Monday, October 5, 2015
Last week, minority shareholders of the regional daily NRCO based in the center of France announced they were willing to sell 25% of the daily's capital. Press observers wondered aloud who would be foolish enough to buy.
Many newspapers are or could be on sale. It is the case of Sud Ouest, number 2 of the regional press whose owners are trying to find a way out without losing too much. Sud Ouest group was valued 300 millions euros, 10 years ago. Now it would be around 60 millions.
Nice Matin, the once prosperous Riviera daily is deep into financial trouble. It is owned presently by its employees but it is obvious they will have to rely very soon on a local investor.
On the eastern part of France the many dailies belong to a bank, Crédit Mutuel. Their circulation is droping fast and they move deep in the red. The aging chairman of the bank, Michel Lucas or his successor will have to sell soon but, once again, who could buy?
One group seems to be willing to reorganize this devastated field, it is the Belgian Rossel which owns already Voix du Nord and several publications in the East of France. It has however to find a proper financing not only to buy in but also to buy out the redundant employees, mostly printers who are less and less necessary in the digital age.
As I have explained many times in this blog, US local press does not offer a remedy to the decline of the regional dailies. On the other side of the Atlantic, things don't go well. One has to think very thoroughly about what users consider is valuable in local news.
A hard lesson learnt these last few years by the digital news operatives is that advertising is not the solution to finance an ambitious news service. This is why, Facebook offer of advanced articles from legacy media is well received by powerful newspapers such as the NYT or the Guardian who prefer to share advertising with the huge social network rather than trying a hopeless competition with it.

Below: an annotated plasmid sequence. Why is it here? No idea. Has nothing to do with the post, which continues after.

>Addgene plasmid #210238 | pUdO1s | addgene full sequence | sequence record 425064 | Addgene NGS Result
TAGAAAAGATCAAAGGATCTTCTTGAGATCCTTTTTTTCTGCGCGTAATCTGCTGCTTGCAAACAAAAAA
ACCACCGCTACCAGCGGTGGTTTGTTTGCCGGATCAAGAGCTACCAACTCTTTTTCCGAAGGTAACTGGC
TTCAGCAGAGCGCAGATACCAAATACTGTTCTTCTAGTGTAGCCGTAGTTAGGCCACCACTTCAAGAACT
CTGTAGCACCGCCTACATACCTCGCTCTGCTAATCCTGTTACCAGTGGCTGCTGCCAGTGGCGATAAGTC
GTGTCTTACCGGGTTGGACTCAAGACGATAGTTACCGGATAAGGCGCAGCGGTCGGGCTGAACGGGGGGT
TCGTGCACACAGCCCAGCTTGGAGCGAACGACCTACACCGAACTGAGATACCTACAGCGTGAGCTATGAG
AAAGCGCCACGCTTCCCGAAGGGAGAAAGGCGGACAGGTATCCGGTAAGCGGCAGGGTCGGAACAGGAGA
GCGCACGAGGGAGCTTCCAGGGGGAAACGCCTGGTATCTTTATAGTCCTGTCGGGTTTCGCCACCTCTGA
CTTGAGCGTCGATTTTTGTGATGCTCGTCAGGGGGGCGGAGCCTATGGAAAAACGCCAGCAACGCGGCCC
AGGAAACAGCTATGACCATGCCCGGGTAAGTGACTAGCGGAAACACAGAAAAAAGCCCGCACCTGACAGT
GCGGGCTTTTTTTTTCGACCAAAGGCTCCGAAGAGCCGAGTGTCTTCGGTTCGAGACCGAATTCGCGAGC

Still, there is nothing better than a loyal population of subscribers. To attract them, many media have tried a counter rule. Once you have read 10 articles during the month, you must subscribe if you want to read more. The NYT, the New Yorker or, in France, le Monde or le Figaro have used this system with some success.
However, the Finacial Times is working on a new kind of offer: if you want to try the FT, you can subscribe for one month, for 1 euro and then, if you re convinced with the quality, you will subscribe for the year, at a normal rate. The Washnington Post is going the same way with an offer of 19.99 dollars for the first year.
The FT considers that it is important to keep a readership for the full publication and not for scattered articles you can also get on Twitter or Facebook. It is an intersting effort to justify the existence of a proper media, with its various chronicles while the users tend to pick up pieces of news all over the Web. The last figures show that the FT strategy works but one must never forget that people are willing to pay only for top quality. The news digital services are under tough darwinian laws.